Hong Kong’s rail system easily beat Singapore's.
Singapore has the world’s second best public transport system, McKinsey&Company revealed in a study. It scored 69.2 points just right below Hong Kong’s 70.8 points.
According to its report Elements of success, the city scored 14 out of 20 for its rail infrastructure, 15 out of 20 for affordability, 12 out of 20 for efficiency, 13 out of 20 for convenience, and 15 out of 20 for safety. The top scorer, Hong Kong, beat out Singapore in terms of rail infrastructure (18 points), convenience (14 points), and safety (20 points).
Meanwhile, Singapore residents greatly appreciate their transport system and how it has evolved over the last years—they are the most satisfied on 13 out of 14 aspects analysed, both in terms of their transportation’s current state and its changes, as compared to residents globally.
Stefan M. Knupfer, one of the study’s authors, said, “The fundamental dilemma ‘how to get high-quality service at low cost?’ is relevant for public transit as well: how to create dense, efficient and comfortable public transit and keep it affordable without heavy subsidies? Singapore represents a notable example in achieving high results across all dimensions, including affordability.”
Singapore, as well as Los Angeles and Chicago, are considered leaders in the affordability subdimension. “They have strong positions in terms of affordability of monthly public transport tickets and the number of subsidized passenger categories, and most of them have relatively low taxi fares relative to residents’ income,” Knupfer said.
In the city, a major step toward affordability was made in 2013, when the fares were reviewed and new measures were introduced, including a 15% discount on adult fares for low-wage workers, free travel for children, and seven other concessions. As a result, more than one million public transport passengers benefited from the new scheme.
However, Singaporeans are considered unsatisfied with public transport affordability. “Public transport affordability is a sensitive issue for most residents surveyed in all cities—in the majority of cities people are not satisfied either by the current situation nor by changes in recent years,” the study explained.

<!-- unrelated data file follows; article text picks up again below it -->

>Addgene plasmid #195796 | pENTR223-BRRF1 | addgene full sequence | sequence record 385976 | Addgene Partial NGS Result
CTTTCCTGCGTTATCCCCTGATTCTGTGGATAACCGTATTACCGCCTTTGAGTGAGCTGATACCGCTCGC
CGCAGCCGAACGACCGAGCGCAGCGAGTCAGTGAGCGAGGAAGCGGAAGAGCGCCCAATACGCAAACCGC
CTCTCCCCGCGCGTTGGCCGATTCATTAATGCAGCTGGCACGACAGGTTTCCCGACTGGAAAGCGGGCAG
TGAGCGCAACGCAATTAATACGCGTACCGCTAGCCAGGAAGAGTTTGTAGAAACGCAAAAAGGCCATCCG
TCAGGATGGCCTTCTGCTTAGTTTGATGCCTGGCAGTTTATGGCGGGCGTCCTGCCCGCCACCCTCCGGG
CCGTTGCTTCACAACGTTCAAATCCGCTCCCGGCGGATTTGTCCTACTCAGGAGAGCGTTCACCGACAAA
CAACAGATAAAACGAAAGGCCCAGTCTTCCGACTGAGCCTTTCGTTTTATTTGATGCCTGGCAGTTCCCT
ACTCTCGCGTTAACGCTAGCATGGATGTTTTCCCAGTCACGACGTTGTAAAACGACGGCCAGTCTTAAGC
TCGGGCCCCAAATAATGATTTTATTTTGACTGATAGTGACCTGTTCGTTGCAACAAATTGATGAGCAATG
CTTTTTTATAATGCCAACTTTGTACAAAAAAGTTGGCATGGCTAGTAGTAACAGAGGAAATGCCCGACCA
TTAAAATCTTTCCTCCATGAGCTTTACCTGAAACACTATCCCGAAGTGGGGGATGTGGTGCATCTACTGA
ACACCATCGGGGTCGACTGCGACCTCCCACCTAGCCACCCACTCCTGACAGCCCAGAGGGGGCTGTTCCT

As a comparison, Hong Kong residents stood out with their general satisfaction with the dynamics of public transport costs. Hong Kong is implementing initiatives to further improve transport affordability by providing a variety of fare promotions for regular users, the elderly, and disabled passengers, McKinsey said.
In terms of efficiency, Seoul and Singapore are considered distinctive because of their average wait time and share of dedicated lanes, respectively, and are relatively good across the other indicators. The country’s Land Transport Authority (LTA) is working on developing a system of predictive maintenance, the study added. Residents are considered satisfied with Singapore’s public transport efficiency.
Singapore ranked eighth in terms of convenience, which measures the quality of service provided by cities’ transport systems based on travel comfort, ticketing system, electronic services, and transfers.
Residents have shown general satisfaction towards public transport convenience. Perceptions of the ticketing system and electronic services were raised by a notch higher, indicating that Singaporeans are even more satisfied with these.
“The best-in-class ticketing now allows a variety of features, for instance, paying via PayPass and PayWave directly at pay gates and mobile ticketing,” Knupfer said. “The leading cities, Shanghai, Tokyo, Moscow, Hong Kong, Singapore, and Beijing, have already successfully implemented these features.”
The study cited Singapore’s contactless stored-value card EZ-link, introduced for public transport in 2002. “The scheme successfully blends the major ticketing advances—it can be topped-up via multifunctional EZ-Link App, lets users earn and redeem reward points for all transactions made with the EZ-Link card, including non-transport services. In 2017 LTA piloted paying for bus and train rides with credit cards,” it added.
The electronic services and their evolution are amongst the transport features that residents enjoy most, McKinsey said. LTA started partnering with four leading tech companies, Citymapper, Google, Hugo, and Quantum Inventions, to develop newly enhanced trip planners, which incorporate transfers into planning intermodal public transport routes.
In terms of other categories, Singapore scored 40 out of 65 in terms of safety and 24 out of 35 for environmental impact.
Singapore is one of the top three cities for safety, ranking beside Hong Kong and Paris. They have much lower rates of public transit fatalities per one million people as compared to other cities.
McKinsey cited Singapore’s raised zebra crossings that force drivers to slow down and allow pedestrians to be seen better. In general, residents are considered very satisfied with safety.
Singapore is also one of the leading cities for ecological sustainability due to its various restrictions, including its enforcement of a Euro-6 fuel standard.
“As the population is expected to grow to more than six million people by 2030, the government is improving the existing transport network by building a new terminal and runway at Changi Airport, extending and increasing the reliability of the Mass Rapid Transit (MRT) system, opening more cycling paths, and launching EV sharing and taxis, amongst other initiatives,” Knupfer added.
Other findings of McKinsey’s study suggest that Singapore has the highest ranking in urban mobility — which encompasses both public and private transport — and is the third best in the world for its private transport system.